Ooh, swearing. That’s quite the interesting topic to bring up for discussion, because people have such varying opinions about it. Some people avoid swearing like the plague, and others do it all the time. Others have mental lists of which ones are ‘too bad to say’ and which are fine, and still others merely save them all up for the big occasions as if they were scared that they’d use up their ‘swearing allowance’ before they really needed it.
A lot of people use verses like these to argue against swearing:
2 Timothy 2:16 – “But shun profane and idle babblings, for they will increase to more ungodliness.”
Ephesians 4:29 – “Let no corrupt communication proceed out of your mouth, but only what is good for necessary edification, that it may impart grace to the hearers.”
And while those are good arguments against swearing, I don’t think that’s the whole picture. What about the ‘idle’ part of ‘profane and idle babblings’, or the ‘only’ in ‘only what is good for necessary edification’? The problem I have with just quoting verses like the two above is it seems like people seem to just take and obey the letter of the law, and not the spirit of the law. (Which also means that people can try and justify coarse language in spite of the above verses because they don’t think their favorite coarse words ‘fit into any of the categories mentioned’ and so they must be okay.)
What I mean is, these verses aren’t just talking about swear words. It’s talking more about the attitude behind them. Let’s look a little closer at some definitions, shall we?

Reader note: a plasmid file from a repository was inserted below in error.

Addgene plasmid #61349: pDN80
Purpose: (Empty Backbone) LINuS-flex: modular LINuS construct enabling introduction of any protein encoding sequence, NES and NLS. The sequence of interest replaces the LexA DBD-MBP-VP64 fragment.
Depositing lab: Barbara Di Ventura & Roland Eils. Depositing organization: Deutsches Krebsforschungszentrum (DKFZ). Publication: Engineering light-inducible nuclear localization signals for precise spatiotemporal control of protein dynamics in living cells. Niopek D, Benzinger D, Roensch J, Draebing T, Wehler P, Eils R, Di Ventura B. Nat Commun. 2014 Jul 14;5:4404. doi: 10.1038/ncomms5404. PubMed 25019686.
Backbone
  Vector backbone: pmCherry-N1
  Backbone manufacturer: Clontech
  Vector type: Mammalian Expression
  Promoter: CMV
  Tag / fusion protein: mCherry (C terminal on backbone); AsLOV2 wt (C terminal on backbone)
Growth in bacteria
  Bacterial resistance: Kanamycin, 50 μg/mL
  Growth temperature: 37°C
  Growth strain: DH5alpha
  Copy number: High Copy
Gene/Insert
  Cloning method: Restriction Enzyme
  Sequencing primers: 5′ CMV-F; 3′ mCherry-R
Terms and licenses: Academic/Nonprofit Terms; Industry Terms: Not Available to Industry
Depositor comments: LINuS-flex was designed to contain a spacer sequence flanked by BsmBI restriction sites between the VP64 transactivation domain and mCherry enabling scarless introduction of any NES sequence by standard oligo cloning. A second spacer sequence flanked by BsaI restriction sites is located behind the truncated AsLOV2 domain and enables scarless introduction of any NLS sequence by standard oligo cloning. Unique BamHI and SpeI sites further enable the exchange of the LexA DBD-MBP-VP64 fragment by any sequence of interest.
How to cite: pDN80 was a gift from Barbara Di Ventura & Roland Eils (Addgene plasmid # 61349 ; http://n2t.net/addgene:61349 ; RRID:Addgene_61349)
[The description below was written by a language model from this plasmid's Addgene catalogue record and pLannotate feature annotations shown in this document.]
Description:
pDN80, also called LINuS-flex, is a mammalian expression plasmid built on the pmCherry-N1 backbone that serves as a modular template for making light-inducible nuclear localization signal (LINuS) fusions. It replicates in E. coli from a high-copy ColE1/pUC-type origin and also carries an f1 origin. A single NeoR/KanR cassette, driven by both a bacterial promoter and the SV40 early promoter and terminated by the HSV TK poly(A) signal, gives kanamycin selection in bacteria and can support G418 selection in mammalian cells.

Profane – to treat (something sacred) with abuse, irreverence, or contempt: desecrate; to debase by a wrong, unworthy, or vulgar use.
Idle – lacking worth or basis: vain.
Corrupt – having or showing lowered moral character or standards; rotten – putrid or decomposing.
None of these definitions directly indicate swearing. (Although granted, ‘profane’ comes pretty close…) They really just paint a picture for us, both of speech patterns, and the attitudes behind them. And both are important. It’s not just about swearing. It’s about your heart. Because “out of the abundance of the heart the mouth speaks”. (Matthew 12:34)
Oh, and by the way, I said those definitions painted a picture of speech patterns – not swearing – for a reason. Why? Because swearing isn’t the only kind of speech that fits those definitions. What about complaining? Or criticism? (Well, certain kinds of criticism. There is good criticism. It’s called ‘constructive’ criticism.) In fact, negativity in general seems to fit in. Something to chew on. If you really think about it, unless your words are good for necessary edification and impart grace to the hearers, they fit the ‘don’t-say’ list. (Incidentally, right after I typed that my little brother started hollering for me and interrupted my train of thought, and I had to seriously rethink how I responded to him. Talk about practicing what I preach! [And right after I typed that, my computer froze and then restarted itself on me before I could save the document. Thank God for autosave! Still, it gave me another attitude test, that’s for sure!])
So I guess it really all boils down to this:
1 Corinthians 10:31 – “So, whether you eat or drink, or whatever you do, do it all to the glory of God.”
We are meant to glorify our Creator, and if our speech patterns are not doing so, they need to go. And that applies to all our speech, not just swearing. But, OUCH is that hard! The tongue is one of the easiest things to be careless with. And I for one am very bad about watching what I say and how I say it. Ugh. That’s why I need this verse:
Psalm 141:3 – “Set a guard, O Lord, over my mouth; Keep watch over the door of my lips.”